By Hyong Kim, FSO Global Data and Analytics Leader, and Yang Shim, Americas FSO Data and Analytics Leader
Data is the fourth pillar – people, processes and technology being the first three – for financial services companies. And data analytics, as all businesses know, can be a crucial competitive edge. Especially in uncertain environments, the most effective strategies can be the data-driven ones.
Financial services organizations manage huge volumes of data. However, this data is often not being analyzed or turned into insights – they can’t, even if they wanted to. Why? Regulatory issues and privacy concerns, undefined data utilization strategies, dominance of legacy systems, unused unstructured data and, of course, skills shortages prevent the optimal usage of data.
CIOs can help to unlock the power of data
We explore below some of the challenges, as well as some pointers on how CIOs and business leaders can work together to help financial services organizations make the most of their data:
- Compliance vs. profitable growth: Data and analytics initiatives face risks of serious financial and reputational damage in the event of non-compliance with regulations or violation of data privacy. While compliance and privacy are vital – and the role of the CIO in data privacy compliance is important – to focus exclusively on compliance can mean missing out on opportunities that can deliver growth.
- Effective, efficient, sustainable control environment: Banks need to demonstrate that the data used in key reports (e.g., for CCAR, Basel III, Board and Management Committee reporting) is accurate. To do this, many have begun programs that collect and monitor data quality. However, this presents several management challenges related to the accuracy of data and in controls over the data that is used. To address these shortcomings, a new approach that establishes an integrated control environment by setting the scope of the data; capturing metadata in consistent formats; and reviewing and testing the metadata, and the design and operating effectiveness of the controls has to be adopted.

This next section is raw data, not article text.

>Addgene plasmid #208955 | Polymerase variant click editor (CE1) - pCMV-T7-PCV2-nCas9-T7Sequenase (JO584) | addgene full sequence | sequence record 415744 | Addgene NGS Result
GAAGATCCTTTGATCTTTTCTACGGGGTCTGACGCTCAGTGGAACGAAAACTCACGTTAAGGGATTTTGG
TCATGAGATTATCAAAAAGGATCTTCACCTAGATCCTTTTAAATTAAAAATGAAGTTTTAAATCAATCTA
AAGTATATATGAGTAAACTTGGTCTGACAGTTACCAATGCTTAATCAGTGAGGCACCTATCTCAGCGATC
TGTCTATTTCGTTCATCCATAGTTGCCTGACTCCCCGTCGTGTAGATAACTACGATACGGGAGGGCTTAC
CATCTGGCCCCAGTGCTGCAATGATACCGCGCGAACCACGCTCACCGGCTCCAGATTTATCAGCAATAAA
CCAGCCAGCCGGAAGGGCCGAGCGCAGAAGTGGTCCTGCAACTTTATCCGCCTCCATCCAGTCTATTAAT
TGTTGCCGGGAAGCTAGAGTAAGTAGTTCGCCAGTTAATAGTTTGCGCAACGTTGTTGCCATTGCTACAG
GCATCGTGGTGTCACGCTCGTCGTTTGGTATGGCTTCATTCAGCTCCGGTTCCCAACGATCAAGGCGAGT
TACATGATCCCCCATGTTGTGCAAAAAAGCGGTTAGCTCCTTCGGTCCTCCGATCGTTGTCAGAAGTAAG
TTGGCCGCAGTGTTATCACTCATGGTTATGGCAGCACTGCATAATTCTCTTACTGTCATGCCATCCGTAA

- The hidden potential of data: Several financial services organizations do not have a firm grasp of the potential value of their data. CIOs can contribute to increase awareness of the potential of data and help build capabilities to process the data for more insightful decision-making. Companies are often burning the midnight oil just to manage structured data. As a result, unstructured data from social media inputs and multimedia streams, which are important sources of insights, is often overlooked. CIOs can help create awareness on the importance of analyzing the unstructured data, and help organizations with strategies to accomplish that.
- Legacy vs. modern: M&A over the years can leave organizations with an assortment of legacy and modern IT systems that don’t communicate with each other and operate independently. Finding a fix for this “IT generation gap” will naturally be the CIO’s responsibility which potentially can be solved by introducing more advanced technology solutions.
- The skills void: Perhaps the most important question of all is “do we really have the skill sets required to help us analyze the data?” The answer from many organizations would be a firm “no.” Good data analysts are hard to find. And many companies haven’t yet identified the organizational structure that is most suitable for embedding data and analytics capabilities into their processes. CIOs can help businesses identify the right skill sets and be part of deciding how to fit data analytics capabilities into the organization. This could even mean the creation of a CDO role.
While CIOs are traditionally responsible for all things IT, some senior executives prefer data initiatives to be driven by business leaders rather than by the IT department. For CIOs who wish to take the lead in data analytics, and gain the trust of senior executives, demonstrating their business acumen through data insights could be an important step in that direction.